Does anyone know of books that list plant communities?


Mark

Thanks for the reply. Yes you are correct sir, will do me no good in NY. I did do a search on Amazon and came up with a few. There was one that I saw a few years ago, but didn't write down the title.

Hoping someone will mention it and ring a bell.

Hi Henry!
I don't know if this will help much, but you might try checking Larry Weaner's website. He has some articles posted there - http://lweanerassociates.com/?page_id=14 

He presented at ASLA last year and I thought he would probably be a good authority on plant communities in your part of the world. If he doesn't have the information, I'd bet he lists resources...

Hope all is well with you!

Tanya

Tanya
Thanks for the heads up, I went to the site you spoke about and there was nothing for what I am looking for.
I saw a book on Amazon awhile ago but didn't wish list it. So back to amazon and a copious amount of looking.
Thanks again.
H

Hey, Henry, I am surprised that I can't think of anything! I geuss a local ecology book, for wherever geological area you are interested in,or the soil surveys books (still precious resources, although they want you to look on-line now..) "Reading the Landscap"e was one of my favorites, but not exactly what you are looking for perhaps, and there was some really nice ones for seaside gardening for the hamptons, I remember..

but for general overall, I am drawing a blank! and you know, that isTHE difference  between McHargs idea and the rest of the world that learns horticultural plantings and colors and layering... McHarg never bothered with that, it was all natural native plant groupings..

So good luck in your quest! I would be interested in what you find!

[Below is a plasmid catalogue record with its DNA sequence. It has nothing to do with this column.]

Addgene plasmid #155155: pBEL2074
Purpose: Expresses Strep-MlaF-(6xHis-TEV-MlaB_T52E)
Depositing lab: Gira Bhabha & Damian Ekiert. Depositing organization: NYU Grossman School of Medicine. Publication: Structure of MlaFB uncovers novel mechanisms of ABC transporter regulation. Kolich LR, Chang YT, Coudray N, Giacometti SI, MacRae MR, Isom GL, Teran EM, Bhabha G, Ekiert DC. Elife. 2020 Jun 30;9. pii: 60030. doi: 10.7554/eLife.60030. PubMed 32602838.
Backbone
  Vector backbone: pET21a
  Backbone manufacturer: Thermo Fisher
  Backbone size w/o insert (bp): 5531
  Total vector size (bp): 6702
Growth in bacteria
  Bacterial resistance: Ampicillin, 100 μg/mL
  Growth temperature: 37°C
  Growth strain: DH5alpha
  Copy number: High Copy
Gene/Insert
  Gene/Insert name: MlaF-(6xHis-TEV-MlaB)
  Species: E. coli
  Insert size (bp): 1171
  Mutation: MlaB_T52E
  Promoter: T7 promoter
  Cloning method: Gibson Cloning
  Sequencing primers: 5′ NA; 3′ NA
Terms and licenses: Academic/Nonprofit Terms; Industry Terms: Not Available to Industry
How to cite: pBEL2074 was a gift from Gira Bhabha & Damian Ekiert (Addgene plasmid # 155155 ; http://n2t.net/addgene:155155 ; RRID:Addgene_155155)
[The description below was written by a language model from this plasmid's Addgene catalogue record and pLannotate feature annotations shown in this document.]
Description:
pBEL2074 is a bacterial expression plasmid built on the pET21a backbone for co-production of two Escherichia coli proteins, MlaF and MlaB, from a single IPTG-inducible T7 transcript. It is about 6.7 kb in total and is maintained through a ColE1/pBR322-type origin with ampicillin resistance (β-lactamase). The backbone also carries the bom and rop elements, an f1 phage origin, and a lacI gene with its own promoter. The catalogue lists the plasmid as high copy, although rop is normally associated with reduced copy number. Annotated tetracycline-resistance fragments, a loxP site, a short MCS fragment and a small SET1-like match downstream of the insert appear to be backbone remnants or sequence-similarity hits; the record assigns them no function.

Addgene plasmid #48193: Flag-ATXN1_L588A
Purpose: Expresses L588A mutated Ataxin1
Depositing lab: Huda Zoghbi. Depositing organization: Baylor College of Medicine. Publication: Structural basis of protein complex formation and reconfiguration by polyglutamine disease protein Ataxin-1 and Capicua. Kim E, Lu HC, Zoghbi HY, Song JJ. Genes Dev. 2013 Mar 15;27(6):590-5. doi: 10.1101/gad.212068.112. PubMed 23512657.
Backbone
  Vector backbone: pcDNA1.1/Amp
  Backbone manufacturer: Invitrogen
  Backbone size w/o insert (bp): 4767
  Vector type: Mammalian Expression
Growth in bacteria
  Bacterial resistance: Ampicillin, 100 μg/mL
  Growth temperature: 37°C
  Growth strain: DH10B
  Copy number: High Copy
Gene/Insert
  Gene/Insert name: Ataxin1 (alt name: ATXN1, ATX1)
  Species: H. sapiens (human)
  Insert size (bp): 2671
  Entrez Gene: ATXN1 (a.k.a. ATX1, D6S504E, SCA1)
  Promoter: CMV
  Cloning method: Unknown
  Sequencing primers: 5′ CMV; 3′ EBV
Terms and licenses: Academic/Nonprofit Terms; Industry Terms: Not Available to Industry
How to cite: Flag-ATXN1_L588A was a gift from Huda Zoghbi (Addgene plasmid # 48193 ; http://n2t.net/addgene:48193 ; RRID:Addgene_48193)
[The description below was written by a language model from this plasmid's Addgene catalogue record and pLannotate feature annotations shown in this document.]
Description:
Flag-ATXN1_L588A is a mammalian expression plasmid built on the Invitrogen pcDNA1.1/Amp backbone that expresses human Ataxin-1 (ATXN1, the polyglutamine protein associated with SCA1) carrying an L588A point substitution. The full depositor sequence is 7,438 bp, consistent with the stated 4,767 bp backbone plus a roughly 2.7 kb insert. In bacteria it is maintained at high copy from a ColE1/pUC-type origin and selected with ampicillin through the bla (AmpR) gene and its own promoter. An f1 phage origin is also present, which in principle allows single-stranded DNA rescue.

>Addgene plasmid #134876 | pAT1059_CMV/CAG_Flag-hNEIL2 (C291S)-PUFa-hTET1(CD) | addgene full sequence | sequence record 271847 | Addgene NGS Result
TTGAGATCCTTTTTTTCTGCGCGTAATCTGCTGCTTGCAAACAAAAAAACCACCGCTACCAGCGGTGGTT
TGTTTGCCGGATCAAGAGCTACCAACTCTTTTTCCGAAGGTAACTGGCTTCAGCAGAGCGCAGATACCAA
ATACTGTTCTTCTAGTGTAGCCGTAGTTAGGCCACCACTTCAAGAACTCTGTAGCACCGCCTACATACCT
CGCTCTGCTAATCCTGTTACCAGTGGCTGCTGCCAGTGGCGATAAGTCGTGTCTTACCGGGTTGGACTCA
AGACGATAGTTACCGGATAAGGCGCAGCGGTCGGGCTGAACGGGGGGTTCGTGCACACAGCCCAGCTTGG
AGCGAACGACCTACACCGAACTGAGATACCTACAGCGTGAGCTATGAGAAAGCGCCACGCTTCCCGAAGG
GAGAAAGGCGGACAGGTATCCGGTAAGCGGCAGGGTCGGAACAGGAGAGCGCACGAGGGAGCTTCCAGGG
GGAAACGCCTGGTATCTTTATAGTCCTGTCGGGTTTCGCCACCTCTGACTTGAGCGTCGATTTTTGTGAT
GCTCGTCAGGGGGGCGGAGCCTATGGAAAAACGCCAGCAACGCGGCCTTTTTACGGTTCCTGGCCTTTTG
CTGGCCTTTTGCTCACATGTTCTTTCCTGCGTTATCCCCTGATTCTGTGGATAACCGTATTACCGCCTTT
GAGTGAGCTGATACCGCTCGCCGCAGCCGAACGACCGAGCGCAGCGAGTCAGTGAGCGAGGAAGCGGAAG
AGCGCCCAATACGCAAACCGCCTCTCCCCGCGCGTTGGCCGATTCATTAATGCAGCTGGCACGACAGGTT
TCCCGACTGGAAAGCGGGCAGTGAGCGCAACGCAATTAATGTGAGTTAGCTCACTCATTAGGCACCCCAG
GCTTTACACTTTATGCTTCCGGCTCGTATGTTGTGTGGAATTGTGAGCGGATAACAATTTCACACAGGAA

Trace!

Great to hear from you Interesting that you mention McHarg. I was looking through my old notebooks, info I gathered from the interwebb. It is from the Pa Dept.of Conservation and Natural Resources. I think I found it after taking a course at Temple, which was taught by a gut from Penn, who I'm sure was taught by McHarg. Well, yutz that I am I forgot about the info I have and put out the call. That's what happens when one gets old.

By the way the name of the paper is--Terrestrial & Palustrine Plant Communities of Pennsylvania. I doubt if you'll be interested in it, since you're scrambling to learn about xeriscape plants.

Hope all is well with you.

Best

H

Yes, I love Pennsylvania native plants, and just today,looking at some Ca. website, I realized that it is probably the native plant societies that should be your main resource - I remember out in Southampton the native plant groupings are what was used to define wetlands setbacks, very important for all homeowners..

But native Plant societies, that is what you want! 

nice to see your post, and I hope you are well also..

The Bronx is the best place on earth to live, besides brooklyn!

: ) 

Brooklyn ain't bad, but I be lovin the Bronx!

dept of conservation/environment/natural resources types have them, but their less accessible; I liked the 'Field Guide to the Piedmont' for central VA plant communities (went through successional communities as well).

There may be more of these that might be fun: https://ecommons.library.cornell.edu/bitstream/1813/3564/1/MohlerMa...

Plant community(sometimes "phytocoenosis" or "phytocenosis") is a collection or association[1]of plant species within a designated geographical unit, which forms a relatively uniform patch, distinguishable from neighboring patches of different vegetation types. The components of each plant community are influenced by soil type, topography, climate and human disturbance. In many cases there are several soil types within a given phytocoenosis
source include www.wikipedia.com, www.weedeaterguides.com
You need to visit the library on topics like this I presume, online is not really very reliable in this case.

I really don't understand your point. You're talking plant communities and this is a discussion about the use of natives or not. The links are nonsense. Why would I want to see about weed wackers?

Or are you being a wise ass?

didn't copy the complete links that's all.